Ericsson and Nokia provide investors with real contrast


As once high-flying mobile marvel Nokia's slumping sales continue to take their toll on the company's own shares, tech stocks in general and even on the Finnish economy, Ericsson in neighboring Sweden is offering investors a turnaround story of Cindarella proportions.

Just a week after Nokia reported a 5 percent drop in sales and a weak forecast, sending tech stocks skidding and prompting economists to worry that the mobile phone giant played too dominant a role in the Finnish economy, Ericsson announced a forecast-busting second quarter, pulling stocks back up and giving rise to optimism about more jobs and a stronger Swedish economy.

"Nokia has been really a big disappointment, while Ericsson has been really successful ... It has been massively outperforming Nokia's share," Mika Metsalae, a Helsinki-based telecom analyst with brokerage firm Kaupthing Sofi, told reporters.

In the past year alone Ericsson has seen its market capitalization skyrocket to 350 billion kronor (US$46.7 billion) from about 160 billion kronor.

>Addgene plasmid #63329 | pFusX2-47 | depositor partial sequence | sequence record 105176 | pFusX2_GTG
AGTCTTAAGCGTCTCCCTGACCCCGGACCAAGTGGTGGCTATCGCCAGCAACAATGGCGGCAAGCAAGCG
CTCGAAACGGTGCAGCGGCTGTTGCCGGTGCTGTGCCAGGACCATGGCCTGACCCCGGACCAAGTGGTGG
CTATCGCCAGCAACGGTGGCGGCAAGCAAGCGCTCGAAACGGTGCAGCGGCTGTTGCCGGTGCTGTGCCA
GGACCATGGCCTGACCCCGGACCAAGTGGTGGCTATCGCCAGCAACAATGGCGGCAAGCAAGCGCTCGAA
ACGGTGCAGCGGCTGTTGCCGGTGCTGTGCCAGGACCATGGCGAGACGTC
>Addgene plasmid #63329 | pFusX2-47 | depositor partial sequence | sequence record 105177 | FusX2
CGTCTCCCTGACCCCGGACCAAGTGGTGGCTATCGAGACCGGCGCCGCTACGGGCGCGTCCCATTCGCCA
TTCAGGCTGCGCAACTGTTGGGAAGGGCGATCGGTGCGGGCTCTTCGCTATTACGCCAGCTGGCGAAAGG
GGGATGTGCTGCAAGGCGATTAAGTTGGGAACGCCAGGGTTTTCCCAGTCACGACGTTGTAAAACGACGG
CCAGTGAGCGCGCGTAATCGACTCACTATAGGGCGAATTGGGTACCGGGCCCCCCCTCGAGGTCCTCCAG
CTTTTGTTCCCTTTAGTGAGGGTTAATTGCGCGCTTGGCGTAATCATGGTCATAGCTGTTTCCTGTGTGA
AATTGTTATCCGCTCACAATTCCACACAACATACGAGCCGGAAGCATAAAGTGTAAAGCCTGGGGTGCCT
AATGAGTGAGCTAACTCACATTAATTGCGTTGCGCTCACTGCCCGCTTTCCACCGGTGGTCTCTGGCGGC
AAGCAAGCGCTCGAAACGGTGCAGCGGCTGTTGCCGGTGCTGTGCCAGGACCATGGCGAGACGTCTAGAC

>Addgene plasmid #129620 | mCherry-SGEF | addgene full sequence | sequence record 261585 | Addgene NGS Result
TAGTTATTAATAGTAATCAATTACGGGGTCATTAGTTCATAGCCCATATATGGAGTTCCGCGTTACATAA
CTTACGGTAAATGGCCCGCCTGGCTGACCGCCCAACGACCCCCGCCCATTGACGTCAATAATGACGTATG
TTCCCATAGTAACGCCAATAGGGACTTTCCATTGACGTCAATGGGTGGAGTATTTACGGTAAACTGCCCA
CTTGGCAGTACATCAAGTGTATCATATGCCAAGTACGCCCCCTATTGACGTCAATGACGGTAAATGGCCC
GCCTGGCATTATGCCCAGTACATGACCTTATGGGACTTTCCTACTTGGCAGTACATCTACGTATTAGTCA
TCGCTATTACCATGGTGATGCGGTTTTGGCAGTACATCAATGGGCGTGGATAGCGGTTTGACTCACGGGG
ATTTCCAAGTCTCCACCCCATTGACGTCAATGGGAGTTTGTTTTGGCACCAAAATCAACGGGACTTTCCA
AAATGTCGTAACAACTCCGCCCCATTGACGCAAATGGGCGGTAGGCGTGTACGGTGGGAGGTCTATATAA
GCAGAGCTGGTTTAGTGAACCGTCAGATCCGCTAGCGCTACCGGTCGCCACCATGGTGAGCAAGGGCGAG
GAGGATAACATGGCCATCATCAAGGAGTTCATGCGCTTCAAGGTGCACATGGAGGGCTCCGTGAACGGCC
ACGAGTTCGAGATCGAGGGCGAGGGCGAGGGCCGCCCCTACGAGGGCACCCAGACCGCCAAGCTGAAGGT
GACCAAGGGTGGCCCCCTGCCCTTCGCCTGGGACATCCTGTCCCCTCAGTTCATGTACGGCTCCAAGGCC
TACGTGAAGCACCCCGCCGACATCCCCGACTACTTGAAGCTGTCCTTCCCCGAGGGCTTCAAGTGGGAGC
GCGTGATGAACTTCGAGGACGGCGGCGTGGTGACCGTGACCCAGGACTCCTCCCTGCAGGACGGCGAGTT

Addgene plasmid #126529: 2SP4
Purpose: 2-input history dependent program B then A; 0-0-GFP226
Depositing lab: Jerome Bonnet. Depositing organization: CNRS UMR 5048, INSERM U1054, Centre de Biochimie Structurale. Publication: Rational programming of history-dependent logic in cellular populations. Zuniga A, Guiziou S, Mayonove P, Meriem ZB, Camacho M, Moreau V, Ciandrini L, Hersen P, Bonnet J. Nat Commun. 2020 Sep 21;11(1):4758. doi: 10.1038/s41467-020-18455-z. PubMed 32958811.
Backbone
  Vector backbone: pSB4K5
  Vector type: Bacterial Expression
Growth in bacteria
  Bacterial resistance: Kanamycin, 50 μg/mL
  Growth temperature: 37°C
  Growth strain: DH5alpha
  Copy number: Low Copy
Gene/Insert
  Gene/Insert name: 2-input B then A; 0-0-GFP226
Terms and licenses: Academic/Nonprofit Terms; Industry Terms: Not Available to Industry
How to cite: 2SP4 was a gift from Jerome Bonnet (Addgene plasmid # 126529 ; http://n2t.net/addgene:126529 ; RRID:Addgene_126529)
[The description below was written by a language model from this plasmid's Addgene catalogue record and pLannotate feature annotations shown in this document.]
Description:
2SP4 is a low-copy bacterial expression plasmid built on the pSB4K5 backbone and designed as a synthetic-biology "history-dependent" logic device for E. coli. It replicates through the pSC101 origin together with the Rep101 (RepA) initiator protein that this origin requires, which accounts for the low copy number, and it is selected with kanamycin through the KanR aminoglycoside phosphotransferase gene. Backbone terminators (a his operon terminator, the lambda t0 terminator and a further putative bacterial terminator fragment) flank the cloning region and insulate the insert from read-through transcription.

In contrast, its Finnish rival's market capitalization has shed the equivalent of about 250 billion Swedish kronor, dropping from 690 billion kroner a year ago to 440 billion kronor at closing on Wednesday.

While the neighboring goliaths largely pursue different parts of the mobile market, with Nokia concentrating on phones and Ericsson focusing on networks, there is more to their contrasting fortunes than differing external factors.

In fact, analysts credit Ericsson, which only recently exited 10 consecutive quarters in the red, with having taken advantage of a market upswing to turn a sour situation into a booming success. At the same time they chide Nokia for letting huge opportunities lay fallow.

"Ericsson has concentrated on bringing down costs and increasing sales. It's the double-barrelled effect of those efforts that brought such strong results," Haakon Wranne, an analyst with Fischer Partners in Stockholm, said.